Handling Low Flow Conditions in Large Pumping Applications
Low flow conditions can be the biggest problem for your pumping system. Large water distribution systems with miles of pipe lines and numerous connections will inevitably develop leaks that are undetectable. A seep here and a leak there, a few dripping faucets, leaking toilets, or a weeping zone valve and you have a low flow problem. Systems such as golf courses, nurseries, feed lots, and municipalities, are all susceptible.
When using a Cycle Stop Valve there are many different ways of handling these low flow conditions, which we call a "continuous demand" system.
One of the best and most efficient ways is to use a "Jockey Pump" or, when used in conjunction with a Cycle Stop Valve it is better described as a "pressure maintenance pump" or PM Pump. These small pumps can be sized to produce three to five times the amount of the minimum flow or "leak". The PM pump in conjunction with a Cycle Stop Valve will run 24/7. Using a system with a minimum flow or leak of 10 GPM as an example, a 50 GPM PM pump would continue to run producing a constant pressure and be fairly efficient with leaks as low as 5 GPM. As small usage is required the Cycle Stop Valve would match the usage up to 50 GPM, which is the limit of the PM pump. Usage above 50 GPM would cause the system pressure to decrease. When the system pressure is a few PSI lower than the pressure controlled by the Cycle Stop Valve on the PM pump, a larger or base load pump would be called to start. Multiple large pumps can be brought on line as needed and when each is controlled by it's own Cycle Stop Valve, will continue to match the increasing system flow requirements. When the system flow requirement again falls below 50 GPM, the PM pump with it's Cycle Stop Valve will be able to bring the system pressure up to the point where the large pump or pumps will be shut off. The PM pump type system is not only the most efficient but, can considerably reduce wear on the larger more expensive pumps.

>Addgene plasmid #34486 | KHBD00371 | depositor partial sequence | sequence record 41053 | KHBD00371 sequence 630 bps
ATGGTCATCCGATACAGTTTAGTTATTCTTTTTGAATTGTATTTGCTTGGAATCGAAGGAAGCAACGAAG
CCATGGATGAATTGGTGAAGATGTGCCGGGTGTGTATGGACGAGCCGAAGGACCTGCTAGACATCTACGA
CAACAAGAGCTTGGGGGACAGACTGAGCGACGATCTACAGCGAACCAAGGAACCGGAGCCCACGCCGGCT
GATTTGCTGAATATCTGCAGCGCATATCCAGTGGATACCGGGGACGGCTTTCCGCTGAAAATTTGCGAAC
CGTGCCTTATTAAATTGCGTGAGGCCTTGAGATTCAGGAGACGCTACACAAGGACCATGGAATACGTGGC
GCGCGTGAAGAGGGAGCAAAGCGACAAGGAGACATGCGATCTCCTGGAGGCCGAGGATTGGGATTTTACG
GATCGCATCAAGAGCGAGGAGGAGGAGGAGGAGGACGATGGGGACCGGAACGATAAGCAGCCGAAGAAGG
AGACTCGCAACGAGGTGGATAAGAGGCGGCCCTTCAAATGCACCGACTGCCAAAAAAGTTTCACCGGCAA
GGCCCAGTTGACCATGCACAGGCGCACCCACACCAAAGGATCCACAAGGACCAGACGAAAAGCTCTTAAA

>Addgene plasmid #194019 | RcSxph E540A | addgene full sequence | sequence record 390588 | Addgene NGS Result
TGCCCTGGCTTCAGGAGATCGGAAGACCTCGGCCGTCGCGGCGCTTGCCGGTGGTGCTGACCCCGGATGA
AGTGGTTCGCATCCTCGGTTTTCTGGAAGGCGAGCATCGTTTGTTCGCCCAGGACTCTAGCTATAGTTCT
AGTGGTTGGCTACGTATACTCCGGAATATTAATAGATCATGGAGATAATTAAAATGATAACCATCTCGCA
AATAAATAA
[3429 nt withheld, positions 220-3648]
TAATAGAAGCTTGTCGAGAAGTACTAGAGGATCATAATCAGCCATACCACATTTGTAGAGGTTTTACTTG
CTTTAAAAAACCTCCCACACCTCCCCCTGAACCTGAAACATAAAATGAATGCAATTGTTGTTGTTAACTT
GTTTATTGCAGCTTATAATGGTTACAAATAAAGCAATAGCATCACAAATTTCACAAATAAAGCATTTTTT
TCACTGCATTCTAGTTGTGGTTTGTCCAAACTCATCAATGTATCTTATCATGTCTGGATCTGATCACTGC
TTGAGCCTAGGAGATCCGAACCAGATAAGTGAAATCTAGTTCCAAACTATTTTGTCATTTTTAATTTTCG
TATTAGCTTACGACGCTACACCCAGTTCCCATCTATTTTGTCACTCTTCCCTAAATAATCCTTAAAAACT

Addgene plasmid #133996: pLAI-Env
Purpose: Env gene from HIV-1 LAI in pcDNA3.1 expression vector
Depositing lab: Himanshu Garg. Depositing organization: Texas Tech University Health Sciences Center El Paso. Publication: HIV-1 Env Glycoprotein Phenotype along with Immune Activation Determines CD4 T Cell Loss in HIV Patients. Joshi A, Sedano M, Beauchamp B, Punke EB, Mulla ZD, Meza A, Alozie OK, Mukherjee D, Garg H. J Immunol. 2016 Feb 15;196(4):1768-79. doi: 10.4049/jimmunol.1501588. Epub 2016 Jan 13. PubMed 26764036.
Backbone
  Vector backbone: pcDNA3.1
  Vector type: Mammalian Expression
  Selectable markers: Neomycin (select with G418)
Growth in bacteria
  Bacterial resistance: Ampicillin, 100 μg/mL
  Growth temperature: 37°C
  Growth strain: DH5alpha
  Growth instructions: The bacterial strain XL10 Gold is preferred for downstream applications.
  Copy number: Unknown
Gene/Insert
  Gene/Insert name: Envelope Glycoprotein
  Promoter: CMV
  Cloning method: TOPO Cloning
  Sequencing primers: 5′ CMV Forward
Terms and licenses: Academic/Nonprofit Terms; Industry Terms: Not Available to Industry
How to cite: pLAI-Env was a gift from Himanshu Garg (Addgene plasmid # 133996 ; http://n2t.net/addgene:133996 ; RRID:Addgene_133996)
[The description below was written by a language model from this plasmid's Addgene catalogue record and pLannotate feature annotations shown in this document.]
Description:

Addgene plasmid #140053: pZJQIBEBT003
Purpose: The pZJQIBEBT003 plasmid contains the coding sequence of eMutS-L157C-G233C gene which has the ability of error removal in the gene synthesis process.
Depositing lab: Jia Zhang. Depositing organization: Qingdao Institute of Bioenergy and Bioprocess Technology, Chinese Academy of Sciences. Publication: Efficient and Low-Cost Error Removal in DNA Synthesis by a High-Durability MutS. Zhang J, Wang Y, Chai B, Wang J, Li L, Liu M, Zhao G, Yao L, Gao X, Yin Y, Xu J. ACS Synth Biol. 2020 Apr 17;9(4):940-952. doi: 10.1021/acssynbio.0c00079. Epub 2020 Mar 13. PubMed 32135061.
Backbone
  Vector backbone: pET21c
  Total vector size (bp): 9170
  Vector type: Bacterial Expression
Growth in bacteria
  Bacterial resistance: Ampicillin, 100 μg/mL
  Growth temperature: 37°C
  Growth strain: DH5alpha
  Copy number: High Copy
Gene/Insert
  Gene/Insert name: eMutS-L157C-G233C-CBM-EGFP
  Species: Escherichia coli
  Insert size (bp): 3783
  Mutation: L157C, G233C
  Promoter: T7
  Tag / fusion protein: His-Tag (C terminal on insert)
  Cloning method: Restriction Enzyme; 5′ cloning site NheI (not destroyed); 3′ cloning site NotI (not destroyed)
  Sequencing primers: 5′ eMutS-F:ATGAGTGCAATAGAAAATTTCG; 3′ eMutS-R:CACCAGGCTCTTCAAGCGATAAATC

These large systems will always have a continuous, and yet sometimes very small demand. When using the PM pump and Cycle Stop Valve system there is really no need for a pressure tank. Only a small one-gallon sized bladder tank is required connected to, and for the cushioning of, the pressure switches. This basically tankless system should use a small pressure relief valve set at higher pressure than the Cycle Stop Valve on the PM pump. The PM pump is designed to run all the time and therefore does not need a pressure switch. The pressure relief valve will discharge 5 GPM if the system for some unknown reason was ever shut down to a zero flow condition.